Move Over Nutrition Labels, Carbon Footprint Labels are Coming to a Snack Near You

Carbon labeling on foods can help consumers to reach their goals of lowering their carbon footprint.

It’s been over 25 years since food packaging started displaying its nutritional contents. Since then, it has become second nature for many people to check the calorie, sugar, salt and fat content of food or drinks before buying them. But this isn’t enough for consumers anymore. There’s a rising demand for another type of food label as people become increasingly concerned about climate change and conscious of how they’re contributing to it.

Just Salad recently announced it will display the carbon footprint of every item on its online menu by Climate Week on September 21 this year, making it the first restaurant chain in the US to do so. It also has plans to publish the carbon labels on in-store menu boards.

Each product will list the total estimated greenhouse gas emissions associated with the production of its ingredients, drawing on information from databases and research that provides calculations on the carbon emissions associated with hundreds of foods.

Related: Food Companies Sticking to Sustainability Initiatives in 2020

On a larger scale, food giant Unilever announced its plan to communicate the carbon footprint of every product it sells. In a company press release, Unilever stated, “To do this, we will set up a system for our suppliers to declare, on each invoice, the carbon footprint of the goods and services provided; and we will create partnerships with other businesses and organizations to standardize data collection, sharing and communication.”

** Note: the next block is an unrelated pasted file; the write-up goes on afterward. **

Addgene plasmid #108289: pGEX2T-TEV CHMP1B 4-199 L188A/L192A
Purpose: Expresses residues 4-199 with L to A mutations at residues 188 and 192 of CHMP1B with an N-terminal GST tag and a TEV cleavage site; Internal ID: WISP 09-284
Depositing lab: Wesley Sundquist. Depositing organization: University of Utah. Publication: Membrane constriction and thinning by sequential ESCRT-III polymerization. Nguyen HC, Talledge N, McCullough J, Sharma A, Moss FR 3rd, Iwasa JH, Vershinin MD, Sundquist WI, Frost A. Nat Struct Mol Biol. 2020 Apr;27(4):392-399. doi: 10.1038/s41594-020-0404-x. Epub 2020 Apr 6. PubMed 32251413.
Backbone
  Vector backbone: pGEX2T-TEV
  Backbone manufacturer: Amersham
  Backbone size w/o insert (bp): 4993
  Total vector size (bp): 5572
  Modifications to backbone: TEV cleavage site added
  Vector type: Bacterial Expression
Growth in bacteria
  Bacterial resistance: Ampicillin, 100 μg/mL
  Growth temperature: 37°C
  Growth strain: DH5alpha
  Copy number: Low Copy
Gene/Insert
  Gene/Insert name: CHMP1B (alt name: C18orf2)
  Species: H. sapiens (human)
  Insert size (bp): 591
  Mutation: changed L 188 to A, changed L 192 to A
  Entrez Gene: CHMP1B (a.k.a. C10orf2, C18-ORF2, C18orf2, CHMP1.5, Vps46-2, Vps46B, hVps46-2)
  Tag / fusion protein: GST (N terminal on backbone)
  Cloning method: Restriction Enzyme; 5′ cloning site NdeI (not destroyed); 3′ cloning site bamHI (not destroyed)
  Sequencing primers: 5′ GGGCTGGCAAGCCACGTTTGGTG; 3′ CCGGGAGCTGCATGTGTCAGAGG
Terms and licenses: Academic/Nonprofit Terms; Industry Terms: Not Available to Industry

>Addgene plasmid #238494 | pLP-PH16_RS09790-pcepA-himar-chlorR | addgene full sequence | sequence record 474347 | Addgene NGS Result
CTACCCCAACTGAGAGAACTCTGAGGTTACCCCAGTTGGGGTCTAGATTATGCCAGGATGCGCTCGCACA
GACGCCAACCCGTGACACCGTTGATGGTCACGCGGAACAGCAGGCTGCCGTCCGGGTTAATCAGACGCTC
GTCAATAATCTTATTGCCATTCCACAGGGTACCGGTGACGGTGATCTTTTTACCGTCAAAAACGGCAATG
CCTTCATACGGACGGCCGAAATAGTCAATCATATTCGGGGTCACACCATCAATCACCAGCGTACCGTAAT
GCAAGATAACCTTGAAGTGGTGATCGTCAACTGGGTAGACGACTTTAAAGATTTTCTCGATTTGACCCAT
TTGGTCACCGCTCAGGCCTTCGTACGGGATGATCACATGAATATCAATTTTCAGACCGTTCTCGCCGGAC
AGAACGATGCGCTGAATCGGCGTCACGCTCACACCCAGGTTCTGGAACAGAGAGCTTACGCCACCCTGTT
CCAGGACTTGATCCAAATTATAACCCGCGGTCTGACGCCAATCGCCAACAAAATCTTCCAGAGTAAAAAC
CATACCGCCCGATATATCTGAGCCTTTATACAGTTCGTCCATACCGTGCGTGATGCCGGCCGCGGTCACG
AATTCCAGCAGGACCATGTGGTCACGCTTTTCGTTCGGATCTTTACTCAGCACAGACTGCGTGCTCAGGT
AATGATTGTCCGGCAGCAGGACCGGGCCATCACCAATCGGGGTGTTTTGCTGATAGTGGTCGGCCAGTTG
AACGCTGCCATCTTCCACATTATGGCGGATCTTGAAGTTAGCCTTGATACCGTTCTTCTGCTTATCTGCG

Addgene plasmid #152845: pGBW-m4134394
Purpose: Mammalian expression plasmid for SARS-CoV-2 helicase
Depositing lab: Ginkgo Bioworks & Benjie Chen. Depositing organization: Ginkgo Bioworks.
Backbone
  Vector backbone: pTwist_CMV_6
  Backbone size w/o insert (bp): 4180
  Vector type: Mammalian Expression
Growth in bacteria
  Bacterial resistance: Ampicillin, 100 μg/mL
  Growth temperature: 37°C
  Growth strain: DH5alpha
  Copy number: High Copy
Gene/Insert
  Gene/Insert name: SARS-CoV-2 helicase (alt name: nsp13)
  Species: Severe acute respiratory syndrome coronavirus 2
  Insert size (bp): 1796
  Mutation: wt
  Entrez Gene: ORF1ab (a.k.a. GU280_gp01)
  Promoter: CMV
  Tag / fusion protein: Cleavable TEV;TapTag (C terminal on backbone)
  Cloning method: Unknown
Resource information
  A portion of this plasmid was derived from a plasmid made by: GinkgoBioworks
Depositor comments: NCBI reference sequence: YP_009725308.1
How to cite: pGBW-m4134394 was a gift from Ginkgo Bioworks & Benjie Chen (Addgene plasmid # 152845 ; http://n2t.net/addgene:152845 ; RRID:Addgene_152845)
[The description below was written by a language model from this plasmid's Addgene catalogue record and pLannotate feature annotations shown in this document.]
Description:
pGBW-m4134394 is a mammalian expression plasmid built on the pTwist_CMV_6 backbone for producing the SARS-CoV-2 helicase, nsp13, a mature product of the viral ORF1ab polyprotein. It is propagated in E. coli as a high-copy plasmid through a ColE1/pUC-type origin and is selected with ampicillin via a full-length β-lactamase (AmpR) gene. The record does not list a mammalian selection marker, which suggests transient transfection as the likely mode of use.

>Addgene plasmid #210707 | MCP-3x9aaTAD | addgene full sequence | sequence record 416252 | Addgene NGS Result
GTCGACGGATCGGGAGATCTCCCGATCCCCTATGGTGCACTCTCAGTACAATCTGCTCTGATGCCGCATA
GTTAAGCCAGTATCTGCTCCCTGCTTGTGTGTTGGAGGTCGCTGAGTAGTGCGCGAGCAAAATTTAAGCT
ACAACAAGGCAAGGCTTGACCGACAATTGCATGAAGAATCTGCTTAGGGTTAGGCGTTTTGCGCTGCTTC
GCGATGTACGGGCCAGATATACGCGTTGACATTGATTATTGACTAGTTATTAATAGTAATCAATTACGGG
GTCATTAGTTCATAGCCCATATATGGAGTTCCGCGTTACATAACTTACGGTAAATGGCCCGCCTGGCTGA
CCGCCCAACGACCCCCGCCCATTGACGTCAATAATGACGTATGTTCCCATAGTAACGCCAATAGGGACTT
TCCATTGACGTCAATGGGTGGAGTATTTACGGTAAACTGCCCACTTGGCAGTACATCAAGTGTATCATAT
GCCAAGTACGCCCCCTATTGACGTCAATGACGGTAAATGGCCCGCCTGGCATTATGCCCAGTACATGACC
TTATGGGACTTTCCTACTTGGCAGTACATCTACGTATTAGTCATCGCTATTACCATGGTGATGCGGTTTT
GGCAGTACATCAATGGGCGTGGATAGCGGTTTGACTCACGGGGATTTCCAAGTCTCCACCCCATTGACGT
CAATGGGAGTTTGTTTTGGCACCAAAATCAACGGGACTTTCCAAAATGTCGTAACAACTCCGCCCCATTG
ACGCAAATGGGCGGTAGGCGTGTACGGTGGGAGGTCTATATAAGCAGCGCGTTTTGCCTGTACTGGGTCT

The carbon lifecycle of food involves the use of fertilizers, manures that emit gases, land conversion that releases carbon dioxide into the atmosphere and livestock digestion, as well as transportation, packaging and food processing.

Vegan foods tend to have a lower carbon footprint than animal products. Enter Quorn, a leading meat substitute company that announced in January it would start carbon labeling on its products available in stores beginning June this year. The UK brand has been working with The Carbon Trust since 2012 to measure the carbon emissions of its operations, so it already had the necessary data.

Plant-based milk brand Oatly first analyzed the life cycle of its products in 2013 and decided to put their climate footprint on packaging five years later, after making improvements to its production in Sweden, including switching to using renewable energy. Now, it has carbon labels online and on some product packaging on European products, and is in the early stages of doing this in the US.

There’s hope that having carbon labels on food will help encourage change on an individual level and that it will help educate consumers to eat a more environmentally friendly diet. One study found that the labels showing environmental information improved the carbon footprint of a person’s diet by around five percent, compared to standard food labels.

Currently, food production contributes to 26 percent of global carbon emissions, and emissions on this scale are fundamentally changing natural ecosystems and reducing biodiversity and ecological resilience. But the hope is that carbon labeling will help consumers to realize their desire to lower their carbon footprint.